Short answer: yes. But is it possible to learn something well in just a few days? Sketchup’s easy but rendering isn’t so easy. I guess it all depends on what level of quality you are expecting in the finished product. Do you have any examples you can post?
I think “photorealistic” can mean several things…for some, it’s hours spent fine-tuning materials and lighting so it’s just perfect and genuinely fools people into thinking it’s a photograph. To other people, it simply means “has nice shadows and glossy & reflective surfaces”.
How much experience with rendering do you have so far, and what software do you use? For now I’ll assume you know a fair bit about rendering already and can create or apply realistic materials (high-res textures with depth maps, advanced material properties, etc)
As for Sketchup workflow:
-Getting the photo into the scene and lined up properly is a few mins using Photomatch or the Watermark feature of sketchup.
-Your renderer will also need to import the photo as a backplate or environment map. Achieving consistent scale between Sketchup and the Renderer needs a bit of forward planning but is not too difficult…
- Furniture import & moving items around is very quick. You’ll have a directory of your components (skp format) that you can drag and drop from. If your components are in OBJ format then youll need to convert them. Sketchup’s ability to manipulate materials is a bit limited but I think there are extensions to improve the way you can apply and edit UIVW maps.
For materials, its important that the renderer ‘remembers’ the advanced properties of the components and materials you import - for example a shaggy rug will need a depth map or displacement map applied so it doenst look too ‘flat’ when it’s renderered - your renderer needs to understand that your rug component is imported from your sketchup component library, and have the material cached so that it renders with the displacement map effect.
If the components you are using are very detailed (10,000s of polygons) then you may need to use “proxy” or “dummy” objects or “linked entities” and again not all renderers support these features with Sketchup. Most do now though, I think
You can set a template scene up with various lights included. This will be important to speed up lighting, so maybe have a few scenes to suit different types of interiors (eg a large room with windows, small room with artificial lights, day, night etc). Some people make these scenes and provide them on Rendering forums, or at least give you some good advice to make yours.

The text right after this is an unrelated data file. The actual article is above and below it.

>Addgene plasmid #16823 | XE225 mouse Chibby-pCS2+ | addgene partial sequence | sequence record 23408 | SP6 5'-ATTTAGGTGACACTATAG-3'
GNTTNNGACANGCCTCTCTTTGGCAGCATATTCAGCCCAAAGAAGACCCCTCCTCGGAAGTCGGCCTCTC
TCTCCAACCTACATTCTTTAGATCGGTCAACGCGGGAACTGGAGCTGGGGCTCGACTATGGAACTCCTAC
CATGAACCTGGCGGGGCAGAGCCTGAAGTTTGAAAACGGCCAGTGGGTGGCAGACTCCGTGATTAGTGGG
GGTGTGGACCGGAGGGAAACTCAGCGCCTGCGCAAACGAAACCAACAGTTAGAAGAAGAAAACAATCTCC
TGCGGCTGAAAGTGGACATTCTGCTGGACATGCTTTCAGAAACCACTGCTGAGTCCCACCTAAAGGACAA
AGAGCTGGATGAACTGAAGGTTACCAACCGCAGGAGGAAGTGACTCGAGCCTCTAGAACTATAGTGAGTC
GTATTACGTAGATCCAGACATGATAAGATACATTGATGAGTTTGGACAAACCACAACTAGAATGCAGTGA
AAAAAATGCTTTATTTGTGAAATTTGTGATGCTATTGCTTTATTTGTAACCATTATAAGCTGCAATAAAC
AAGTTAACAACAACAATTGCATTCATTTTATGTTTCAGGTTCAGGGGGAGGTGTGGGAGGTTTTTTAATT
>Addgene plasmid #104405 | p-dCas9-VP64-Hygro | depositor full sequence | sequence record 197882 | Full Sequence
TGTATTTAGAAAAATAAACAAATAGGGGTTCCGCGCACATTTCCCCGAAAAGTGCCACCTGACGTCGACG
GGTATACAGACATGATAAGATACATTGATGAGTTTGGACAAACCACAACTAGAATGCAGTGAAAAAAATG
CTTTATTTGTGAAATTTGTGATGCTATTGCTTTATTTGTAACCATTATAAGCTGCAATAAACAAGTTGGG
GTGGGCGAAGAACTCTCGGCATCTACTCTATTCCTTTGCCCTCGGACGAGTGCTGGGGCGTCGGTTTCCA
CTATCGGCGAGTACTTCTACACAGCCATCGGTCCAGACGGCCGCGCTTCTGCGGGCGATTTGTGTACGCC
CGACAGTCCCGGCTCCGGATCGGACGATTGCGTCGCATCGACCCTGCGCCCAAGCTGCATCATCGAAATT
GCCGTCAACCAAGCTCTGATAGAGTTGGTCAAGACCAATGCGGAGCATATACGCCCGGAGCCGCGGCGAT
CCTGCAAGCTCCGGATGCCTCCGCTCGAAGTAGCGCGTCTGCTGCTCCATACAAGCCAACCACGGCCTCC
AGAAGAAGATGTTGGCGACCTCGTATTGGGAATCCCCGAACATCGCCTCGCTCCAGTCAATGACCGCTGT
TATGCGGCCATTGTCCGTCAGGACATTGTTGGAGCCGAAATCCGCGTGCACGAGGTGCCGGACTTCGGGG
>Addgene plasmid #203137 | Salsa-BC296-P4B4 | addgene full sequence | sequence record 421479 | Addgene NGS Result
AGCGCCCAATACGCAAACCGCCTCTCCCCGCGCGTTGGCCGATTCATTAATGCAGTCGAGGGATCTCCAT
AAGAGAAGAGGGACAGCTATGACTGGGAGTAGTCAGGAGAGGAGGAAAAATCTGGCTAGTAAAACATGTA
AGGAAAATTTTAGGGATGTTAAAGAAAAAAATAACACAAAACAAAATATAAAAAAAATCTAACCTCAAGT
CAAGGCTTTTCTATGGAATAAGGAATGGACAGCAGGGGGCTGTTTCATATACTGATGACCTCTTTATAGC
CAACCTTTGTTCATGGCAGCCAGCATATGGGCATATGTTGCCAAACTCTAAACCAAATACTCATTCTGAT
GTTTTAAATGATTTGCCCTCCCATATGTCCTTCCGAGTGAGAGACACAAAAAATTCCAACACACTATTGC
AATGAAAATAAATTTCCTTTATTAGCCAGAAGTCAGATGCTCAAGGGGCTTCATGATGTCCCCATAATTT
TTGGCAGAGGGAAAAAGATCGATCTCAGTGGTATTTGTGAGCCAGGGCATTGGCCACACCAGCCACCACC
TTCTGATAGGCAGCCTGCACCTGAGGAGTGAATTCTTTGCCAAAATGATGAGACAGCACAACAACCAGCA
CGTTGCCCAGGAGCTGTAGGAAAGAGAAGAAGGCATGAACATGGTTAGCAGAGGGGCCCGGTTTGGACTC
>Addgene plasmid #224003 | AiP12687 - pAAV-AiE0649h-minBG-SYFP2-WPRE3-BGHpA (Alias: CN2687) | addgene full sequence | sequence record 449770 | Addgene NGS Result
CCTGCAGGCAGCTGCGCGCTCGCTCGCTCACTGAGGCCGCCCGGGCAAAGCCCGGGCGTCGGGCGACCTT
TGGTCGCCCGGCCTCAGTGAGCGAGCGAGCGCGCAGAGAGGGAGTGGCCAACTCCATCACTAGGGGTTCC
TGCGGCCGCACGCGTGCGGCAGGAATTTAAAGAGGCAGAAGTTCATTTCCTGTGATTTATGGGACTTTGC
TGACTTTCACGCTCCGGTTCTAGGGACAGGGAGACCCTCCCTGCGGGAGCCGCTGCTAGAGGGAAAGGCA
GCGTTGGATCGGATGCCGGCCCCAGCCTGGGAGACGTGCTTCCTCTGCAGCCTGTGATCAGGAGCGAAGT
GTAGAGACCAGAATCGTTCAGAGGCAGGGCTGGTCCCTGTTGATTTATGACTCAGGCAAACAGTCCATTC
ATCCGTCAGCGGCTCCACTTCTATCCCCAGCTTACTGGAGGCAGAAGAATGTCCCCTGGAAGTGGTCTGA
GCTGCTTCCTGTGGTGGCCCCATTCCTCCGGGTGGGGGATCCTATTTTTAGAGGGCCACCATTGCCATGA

The most difficult task to get ‘photo-real results’ will be lighting your 3d furniture and objects in a way that matches the lighting of the photo background. I know Indigo (renderer, and the sketchup extension Skindigo) has a good on-the-fly light layer adjustment feature which is very powerful for adjusting lighting levels. This avoids the need to use Photoshop to adjust brightness of the finished render.
Another option is to forget the photo and just model the empty room in sketchup - Using basic measurements of the floor space and allowing 5-10mins to model the room (with paint, carpet, skirting boards, trim, windows, etc) would get you a pretty good result as long as your rooms are simple (e.g. not a historic hotel lobby). This will give more design freedom for furniture & object placement and eliminate the lighting consistency issues. But learning to do this quickly within just a few days of practice may not be possible.
Rendering times at best are about 5-10 mins for processing for a 1080p image… and this time goes up dramatically if you have complex lights such as chandeliers or lots of translucent objects (glass coffee tables, mirrors, wine glasses, etc).
I recommend trialing a few different renderers including Indigo, Maxwell and VRay because they each interface quite differently with Sketchup and offer different features. I only use Indigo so I cant help you decide sorry.